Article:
In the minds of many, information security and information sharing would seem to be polar opposites.
But in the White House’s new national strategy on information sharing released last month, the two concepts are paired together.
And with good reason, according to Michael Daniel, the White House cybersecurity coordinator. Security and information sharing are “mutually reinforcing,” he explained in an interview on the Federal Drive with Tom Temin and Emily Kopp
Information sharing is a” key ingredient” in a comprehensive cybersecurity approach, Daniel said. Just take a look at some of the most pressing cyber challenges faced by the government: Potential threats against critical infrastructure, cyber-enabled economic espionage against U.S. Intellectual property and threats to global Internet freedom.
“It’s pretty easy to see how information sharing of threat indicators, intrusion methodologies, data about what’s been stolen, supporting the free exchange of ideas — all those things would be really important in our efforts to combat those risks,” he said.
Strategy emphasizes collaboration
The strategy is heavy on the concept of collaboration.
The document also promotes the idea of standardization across government, but with “built-in flexibility for evolving mission requirements.”
The strategy also highlights streamlining the development of information-sharing agreements and using shared services, including shared-computing models, such as cloud computing.
Daniel said agencies have made progress in becoming more collaborative, particularly recently.
“Really, if you take a look at this strategy, it’s really codifying the best practices that have evolved over the last decade and that have really begun to accelerate over the last couple of years,” he said. “And it’s really designed to leverage all of those capabilities that we’ve built and apply them … against the sets of different threats that we face in today’s environment.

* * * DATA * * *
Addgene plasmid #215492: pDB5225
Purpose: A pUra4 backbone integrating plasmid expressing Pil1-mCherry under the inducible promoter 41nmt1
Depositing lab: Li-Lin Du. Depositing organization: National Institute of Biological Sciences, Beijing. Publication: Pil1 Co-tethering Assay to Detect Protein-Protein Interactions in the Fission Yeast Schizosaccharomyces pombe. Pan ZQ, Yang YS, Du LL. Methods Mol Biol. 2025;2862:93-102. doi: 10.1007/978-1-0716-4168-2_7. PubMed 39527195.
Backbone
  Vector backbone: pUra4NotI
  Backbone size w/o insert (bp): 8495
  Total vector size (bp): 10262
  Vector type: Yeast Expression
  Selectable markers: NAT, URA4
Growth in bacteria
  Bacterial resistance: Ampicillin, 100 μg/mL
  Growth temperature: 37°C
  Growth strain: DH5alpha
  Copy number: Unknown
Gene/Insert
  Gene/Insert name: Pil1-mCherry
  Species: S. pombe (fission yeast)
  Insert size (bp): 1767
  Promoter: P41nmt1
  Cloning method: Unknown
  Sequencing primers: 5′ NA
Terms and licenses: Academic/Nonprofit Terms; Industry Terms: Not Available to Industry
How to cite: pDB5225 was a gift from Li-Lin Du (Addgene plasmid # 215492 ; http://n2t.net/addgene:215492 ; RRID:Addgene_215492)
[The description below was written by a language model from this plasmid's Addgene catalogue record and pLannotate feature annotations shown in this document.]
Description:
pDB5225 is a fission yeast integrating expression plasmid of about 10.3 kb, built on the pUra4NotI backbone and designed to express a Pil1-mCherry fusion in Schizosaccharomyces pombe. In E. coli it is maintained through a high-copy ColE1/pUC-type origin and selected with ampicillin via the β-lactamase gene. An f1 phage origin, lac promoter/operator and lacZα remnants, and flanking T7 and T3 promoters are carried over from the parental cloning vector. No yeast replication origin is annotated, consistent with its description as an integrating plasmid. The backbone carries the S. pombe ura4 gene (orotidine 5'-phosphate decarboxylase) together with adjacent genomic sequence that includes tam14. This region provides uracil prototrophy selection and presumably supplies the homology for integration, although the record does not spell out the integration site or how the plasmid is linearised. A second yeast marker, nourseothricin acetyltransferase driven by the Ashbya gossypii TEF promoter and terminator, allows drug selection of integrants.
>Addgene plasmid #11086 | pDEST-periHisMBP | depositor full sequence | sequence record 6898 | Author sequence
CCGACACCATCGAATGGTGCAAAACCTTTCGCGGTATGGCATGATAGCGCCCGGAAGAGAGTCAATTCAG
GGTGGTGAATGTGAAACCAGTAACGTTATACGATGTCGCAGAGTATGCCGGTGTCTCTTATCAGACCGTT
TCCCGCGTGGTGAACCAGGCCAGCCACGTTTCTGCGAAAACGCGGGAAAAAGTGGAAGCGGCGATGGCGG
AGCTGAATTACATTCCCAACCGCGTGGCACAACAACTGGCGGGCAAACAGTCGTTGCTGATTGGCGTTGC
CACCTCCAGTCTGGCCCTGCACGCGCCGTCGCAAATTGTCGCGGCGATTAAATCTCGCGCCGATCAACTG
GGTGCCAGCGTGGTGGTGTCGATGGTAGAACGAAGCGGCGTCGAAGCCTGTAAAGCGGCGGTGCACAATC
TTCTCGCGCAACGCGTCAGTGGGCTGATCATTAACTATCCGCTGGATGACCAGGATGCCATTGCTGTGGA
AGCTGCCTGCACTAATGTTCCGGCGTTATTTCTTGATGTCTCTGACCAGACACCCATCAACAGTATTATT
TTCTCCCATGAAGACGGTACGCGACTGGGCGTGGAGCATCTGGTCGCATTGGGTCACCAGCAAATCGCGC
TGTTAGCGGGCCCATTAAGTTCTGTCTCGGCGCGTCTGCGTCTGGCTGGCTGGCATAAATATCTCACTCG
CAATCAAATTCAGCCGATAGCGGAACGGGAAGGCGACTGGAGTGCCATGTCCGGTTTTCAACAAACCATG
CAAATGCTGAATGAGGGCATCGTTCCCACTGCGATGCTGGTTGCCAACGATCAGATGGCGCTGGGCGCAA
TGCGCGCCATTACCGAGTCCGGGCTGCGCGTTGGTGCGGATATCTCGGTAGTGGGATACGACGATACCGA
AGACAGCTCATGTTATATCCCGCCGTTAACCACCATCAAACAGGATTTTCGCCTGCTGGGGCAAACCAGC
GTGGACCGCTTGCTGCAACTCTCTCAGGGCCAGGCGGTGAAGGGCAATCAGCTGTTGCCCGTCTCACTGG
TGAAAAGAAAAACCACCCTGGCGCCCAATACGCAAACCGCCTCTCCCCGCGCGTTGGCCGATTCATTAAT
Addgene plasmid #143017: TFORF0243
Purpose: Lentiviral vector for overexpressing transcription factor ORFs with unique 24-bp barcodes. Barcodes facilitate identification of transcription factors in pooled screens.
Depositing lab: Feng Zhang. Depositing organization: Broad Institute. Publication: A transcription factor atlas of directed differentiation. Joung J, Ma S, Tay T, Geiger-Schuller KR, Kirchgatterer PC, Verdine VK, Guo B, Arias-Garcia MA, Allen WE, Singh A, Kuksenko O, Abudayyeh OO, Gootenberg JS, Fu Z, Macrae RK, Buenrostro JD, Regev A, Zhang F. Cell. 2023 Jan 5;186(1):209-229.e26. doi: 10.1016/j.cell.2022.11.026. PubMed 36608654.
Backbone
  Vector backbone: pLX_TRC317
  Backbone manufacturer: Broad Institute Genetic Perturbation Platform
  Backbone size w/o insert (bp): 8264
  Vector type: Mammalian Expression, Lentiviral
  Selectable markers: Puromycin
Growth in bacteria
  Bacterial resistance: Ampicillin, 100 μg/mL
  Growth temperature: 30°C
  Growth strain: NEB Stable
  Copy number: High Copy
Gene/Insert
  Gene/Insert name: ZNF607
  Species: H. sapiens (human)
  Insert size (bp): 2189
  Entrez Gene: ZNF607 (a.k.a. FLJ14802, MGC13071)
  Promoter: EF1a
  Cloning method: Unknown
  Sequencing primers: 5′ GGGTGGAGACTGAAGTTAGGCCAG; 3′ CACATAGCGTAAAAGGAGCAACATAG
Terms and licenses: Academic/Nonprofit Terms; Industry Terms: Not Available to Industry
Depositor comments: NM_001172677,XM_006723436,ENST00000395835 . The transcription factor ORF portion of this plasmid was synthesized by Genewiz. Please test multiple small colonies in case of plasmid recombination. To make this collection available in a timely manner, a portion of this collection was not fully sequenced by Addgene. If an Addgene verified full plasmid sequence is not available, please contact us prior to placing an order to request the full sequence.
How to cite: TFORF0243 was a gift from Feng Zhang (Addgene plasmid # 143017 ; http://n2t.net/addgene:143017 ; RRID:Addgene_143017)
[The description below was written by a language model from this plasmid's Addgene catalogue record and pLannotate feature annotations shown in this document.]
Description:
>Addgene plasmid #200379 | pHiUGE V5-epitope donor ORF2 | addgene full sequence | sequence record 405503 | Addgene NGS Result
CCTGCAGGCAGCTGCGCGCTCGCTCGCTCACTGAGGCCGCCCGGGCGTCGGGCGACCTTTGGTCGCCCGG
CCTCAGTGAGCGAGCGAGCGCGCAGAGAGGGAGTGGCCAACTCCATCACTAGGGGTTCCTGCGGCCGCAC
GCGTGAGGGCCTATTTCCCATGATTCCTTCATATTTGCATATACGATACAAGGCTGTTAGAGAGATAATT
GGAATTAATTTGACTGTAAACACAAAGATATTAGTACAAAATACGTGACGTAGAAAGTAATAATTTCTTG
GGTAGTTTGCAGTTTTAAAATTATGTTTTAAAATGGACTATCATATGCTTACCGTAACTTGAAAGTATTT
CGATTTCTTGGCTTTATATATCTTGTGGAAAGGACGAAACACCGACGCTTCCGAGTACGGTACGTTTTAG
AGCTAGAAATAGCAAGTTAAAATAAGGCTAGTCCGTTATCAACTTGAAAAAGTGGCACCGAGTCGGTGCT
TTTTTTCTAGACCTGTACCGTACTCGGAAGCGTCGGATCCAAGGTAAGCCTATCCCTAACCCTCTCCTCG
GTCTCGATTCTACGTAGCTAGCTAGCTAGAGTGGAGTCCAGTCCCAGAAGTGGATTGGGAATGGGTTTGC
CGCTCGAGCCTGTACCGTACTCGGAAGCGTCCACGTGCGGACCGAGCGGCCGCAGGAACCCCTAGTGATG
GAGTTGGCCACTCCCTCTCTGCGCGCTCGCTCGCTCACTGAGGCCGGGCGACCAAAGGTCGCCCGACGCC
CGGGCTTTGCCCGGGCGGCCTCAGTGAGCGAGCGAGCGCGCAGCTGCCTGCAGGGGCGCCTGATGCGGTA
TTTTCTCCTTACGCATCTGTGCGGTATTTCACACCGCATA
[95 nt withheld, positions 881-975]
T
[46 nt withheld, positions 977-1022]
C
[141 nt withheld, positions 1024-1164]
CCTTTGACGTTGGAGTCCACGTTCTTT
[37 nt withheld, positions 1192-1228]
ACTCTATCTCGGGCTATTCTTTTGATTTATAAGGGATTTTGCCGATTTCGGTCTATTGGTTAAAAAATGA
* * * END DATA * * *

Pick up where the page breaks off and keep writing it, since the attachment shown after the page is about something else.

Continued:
But the new strategy doesn’t have a lot to say about the specific technologies agencies use to share information and collaborate. And that’s also by design.
“It’s more about the business processes and the underlying culture that goes into it,” Daniel said. “And not so much the specific technology that we’re concerned about.”
In part that’s because of the rapidly evolving nature of technology which complicates the process of codifying a strategy around it.
“What we want is to leverage the best practices both within government and from the private sector,” he said. “It’s more about expanding and spreading the best practices that are already there than inventing a lot of these things from whole cloth.”
The strategy contains three guiding principles:
Treating information as a national asset. “This really means that it’s (not only) something that should be safeguarded and shared as appropriate with other agencies, departments and partners,” Daniel said. “But it’s something that really has a lot of value and can be valuable when it’s actually shared and used appropriately.”
Shared risk management. “Responsible information sharing means that you have to share that risk among a whole bunch of different departments and agencies,” he said. “That requires accountability, visibility and automation of information safeguards.”
Information should inform decision-making. “Information sharing is not really an end (in and) of itself,” Daniel said. “It’s really about enabling better decision making.” The success of information sharing should be measured by how much it contributed to decision making, he said..
While cyber legislation stalled in Congress last term, Daniel said the administration will continue pushing for a comprehensive package of cybersecurity reforms.
And some part of that will have to include information sharing, Daniel said, “because that’s just a critical component of any of our cybersecurity efforts.”
The administration won’t simply wait on Congress, though, Daniel said. The White House has reportedly drafted a executive order detailing how it could use executive authority to improve the government’s cyber stance.
“We are also going to look at what we can do on our own,” Daniel said, such as sharing threat indicators with the private sector. “This is really something that we’ll continue to press forward on with this Congress, and we’ll just have to see how it evolves,” he added. “But you can be sure that we’ll be pressing for it.”